Businesses like rankings. How else to explain the seemingly endless parade of new research purporting to identify the best cities, states, countries, and solar systems in which to do business. Well, it’s fine to measure the number of jobs startups have created or amount of venture financing raised. Extrapolating the data to name the “best” seems like a silly practice.
A more noble cause: Quantifying what individual places can do to attract and support more entrepreneurs, which seems to be the spirit of a new Kauffman Foundation paper that compiles data on entrepreneurship in 21 countries. Here’s how authors Dane Stangler and Jared Konczal present their scorecards:
“We strongly advise against using this report to compare reported country charts or values, but instead hope that it will serve as a platform for discussions of how to improve entrepreneurship data collection.”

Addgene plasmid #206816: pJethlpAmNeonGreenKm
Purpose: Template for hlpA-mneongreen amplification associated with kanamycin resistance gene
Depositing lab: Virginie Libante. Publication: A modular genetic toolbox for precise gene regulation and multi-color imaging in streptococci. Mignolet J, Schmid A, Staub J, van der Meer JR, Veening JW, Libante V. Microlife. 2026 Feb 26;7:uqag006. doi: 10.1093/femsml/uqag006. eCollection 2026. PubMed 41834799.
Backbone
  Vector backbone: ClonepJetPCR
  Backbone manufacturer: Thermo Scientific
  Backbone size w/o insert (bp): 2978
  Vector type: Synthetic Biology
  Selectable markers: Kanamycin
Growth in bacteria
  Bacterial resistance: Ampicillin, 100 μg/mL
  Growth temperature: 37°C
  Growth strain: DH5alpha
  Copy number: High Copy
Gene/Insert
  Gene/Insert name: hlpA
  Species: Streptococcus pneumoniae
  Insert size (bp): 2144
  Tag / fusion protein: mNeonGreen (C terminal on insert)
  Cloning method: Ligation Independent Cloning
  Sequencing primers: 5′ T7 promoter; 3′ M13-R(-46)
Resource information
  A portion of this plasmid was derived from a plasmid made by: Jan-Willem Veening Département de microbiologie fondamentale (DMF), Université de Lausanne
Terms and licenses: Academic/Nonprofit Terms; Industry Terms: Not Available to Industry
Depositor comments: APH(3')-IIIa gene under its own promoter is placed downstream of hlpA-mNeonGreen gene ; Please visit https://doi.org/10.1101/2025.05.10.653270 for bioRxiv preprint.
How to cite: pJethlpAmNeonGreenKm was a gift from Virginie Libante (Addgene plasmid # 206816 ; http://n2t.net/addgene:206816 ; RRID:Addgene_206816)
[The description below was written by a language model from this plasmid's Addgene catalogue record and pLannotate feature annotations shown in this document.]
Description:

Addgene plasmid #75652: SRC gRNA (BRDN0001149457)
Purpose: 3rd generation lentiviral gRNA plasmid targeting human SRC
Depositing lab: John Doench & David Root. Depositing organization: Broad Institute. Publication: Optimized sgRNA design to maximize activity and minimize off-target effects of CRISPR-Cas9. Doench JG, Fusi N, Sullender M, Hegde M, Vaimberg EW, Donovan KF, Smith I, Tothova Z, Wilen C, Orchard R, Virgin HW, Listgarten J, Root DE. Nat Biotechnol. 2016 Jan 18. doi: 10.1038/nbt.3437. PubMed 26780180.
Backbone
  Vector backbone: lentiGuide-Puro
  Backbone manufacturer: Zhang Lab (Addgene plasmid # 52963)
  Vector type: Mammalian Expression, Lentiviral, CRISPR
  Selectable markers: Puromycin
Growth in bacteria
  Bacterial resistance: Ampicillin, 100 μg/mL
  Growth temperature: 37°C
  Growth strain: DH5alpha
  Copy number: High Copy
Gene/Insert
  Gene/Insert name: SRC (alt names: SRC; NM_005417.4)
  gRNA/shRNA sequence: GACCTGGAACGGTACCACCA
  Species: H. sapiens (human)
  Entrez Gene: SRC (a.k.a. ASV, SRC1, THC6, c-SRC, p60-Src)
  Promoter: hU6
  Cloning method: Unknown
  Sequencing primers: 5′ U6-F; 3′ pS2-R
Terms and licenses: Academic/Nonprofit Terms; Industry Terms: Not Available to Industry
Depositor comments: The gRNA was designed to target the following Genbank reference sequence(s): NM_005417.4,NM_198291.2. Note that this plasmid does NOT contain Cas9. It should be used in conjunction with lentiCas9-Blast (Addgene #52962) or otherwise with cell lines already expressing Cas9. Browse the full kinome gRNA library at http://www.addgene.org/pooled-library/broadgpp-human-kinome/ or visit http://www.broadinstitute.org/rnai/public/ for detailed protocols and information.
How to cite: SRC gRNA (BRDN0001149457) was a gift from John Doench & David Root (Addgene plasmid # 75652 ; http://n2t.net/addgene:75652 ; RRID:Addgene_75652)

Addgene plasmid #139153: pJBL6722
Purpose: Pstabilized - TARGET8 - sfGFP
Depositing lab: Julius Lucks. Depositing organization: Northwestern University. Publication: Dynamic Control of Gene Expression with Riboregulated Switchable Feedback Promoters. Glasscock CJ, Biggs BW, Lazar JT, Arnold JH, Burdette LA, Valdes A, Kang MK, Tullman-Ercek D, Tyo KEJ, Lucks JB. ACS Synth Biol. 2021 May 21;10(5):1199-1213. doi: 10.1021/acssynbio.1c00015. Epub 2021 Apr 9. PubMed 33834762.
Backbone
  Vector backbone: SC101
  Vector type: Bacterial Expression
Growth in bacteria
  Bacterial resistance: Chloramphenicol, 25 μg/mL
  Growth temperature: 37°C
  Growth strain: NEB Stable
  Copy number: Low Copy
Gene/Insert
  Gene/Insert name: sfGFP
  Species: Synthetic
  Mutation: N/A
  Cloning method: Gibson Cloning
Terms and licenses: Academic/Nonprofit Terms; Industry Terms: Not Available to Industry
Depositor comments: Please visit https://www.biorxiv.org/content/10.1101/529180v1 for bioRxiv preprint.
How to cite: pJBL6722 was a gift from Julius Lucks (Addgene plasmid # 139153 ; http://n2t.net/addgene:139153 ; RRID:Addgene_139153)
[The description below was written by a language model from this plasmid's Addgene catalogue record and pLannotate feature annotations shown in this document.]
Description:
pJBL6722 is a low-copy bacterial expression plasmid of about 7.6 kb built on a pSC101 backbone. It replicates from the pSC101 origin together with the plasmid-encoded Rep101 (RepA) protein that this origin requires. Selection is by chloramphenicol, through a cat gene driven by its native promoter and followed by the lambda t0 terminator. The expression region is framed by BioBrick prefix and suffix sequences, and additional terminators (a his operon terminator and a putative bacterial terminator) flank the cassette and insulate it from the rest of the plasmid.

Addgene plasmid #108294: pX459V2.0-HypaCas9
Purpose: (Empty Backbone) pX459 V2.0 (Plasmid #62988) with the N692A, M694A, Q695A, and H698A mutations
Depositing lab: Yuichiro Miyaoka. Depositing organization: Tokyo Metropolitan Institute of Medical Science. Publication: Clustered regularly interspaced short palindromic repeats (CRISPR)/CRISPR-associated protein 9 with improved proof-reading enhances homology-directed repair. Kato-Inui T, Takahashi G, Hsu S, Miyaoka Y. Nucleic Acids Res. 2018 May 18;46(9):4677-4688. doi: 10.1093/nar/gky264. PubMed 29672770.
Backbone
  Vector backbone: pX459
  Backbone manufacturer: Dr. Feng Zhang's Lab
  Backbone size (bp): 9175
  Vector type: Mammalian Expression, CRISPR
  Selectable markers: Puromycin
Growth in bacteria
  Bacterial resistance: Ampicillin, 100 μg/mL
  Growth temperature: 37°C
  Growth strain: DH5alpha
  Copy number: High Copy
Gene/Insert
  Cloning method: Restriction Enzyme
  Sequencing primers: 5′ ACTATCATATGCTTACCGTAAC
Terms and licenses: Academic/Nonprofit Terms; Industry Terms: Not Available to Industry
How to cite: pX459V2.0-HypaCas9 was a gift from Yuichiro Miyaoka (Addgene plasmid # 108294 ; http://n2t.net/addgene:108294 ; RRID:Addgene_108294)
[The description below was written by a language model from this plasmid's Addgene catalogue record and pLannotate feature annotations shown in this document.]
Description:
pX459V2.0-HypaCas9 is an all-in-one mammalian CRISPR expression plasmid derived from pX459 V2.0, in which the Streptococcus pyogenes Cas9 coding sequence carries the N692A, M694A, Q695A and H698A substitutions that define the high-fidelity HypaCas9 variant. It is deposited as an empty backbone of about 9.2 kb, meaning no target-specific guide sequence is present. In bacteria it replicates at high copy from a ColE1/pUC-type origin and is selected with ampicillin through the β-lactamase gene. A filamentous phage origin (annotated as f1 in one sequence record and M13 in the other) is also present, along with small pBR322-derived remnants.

That doesn’t mean the data aren’t fun to peruse. The U.S. scores well in eight of nine data sets, including those measuring education levels, tech infrastructure, and the ease of starting a new business. Despite those advantages, the U.S. scores poorly when the number of new business starts is measured against population.
Such casual observations are probably beside the point. The publication coincides with the announcement of a new initiative called the Global Entrepreneurship Research Network, which aims to standardize entrepreneurship data in hopes of understanding policy barriers to entrepreneurship.
Or, as Kauffman’s Jonathan Ortmans told me last week, countries around the world have embraced the idea that programs to foster entrepreneurship are a worthwhile strategy for economic development. Now it’s time to start thinking about which programs are working.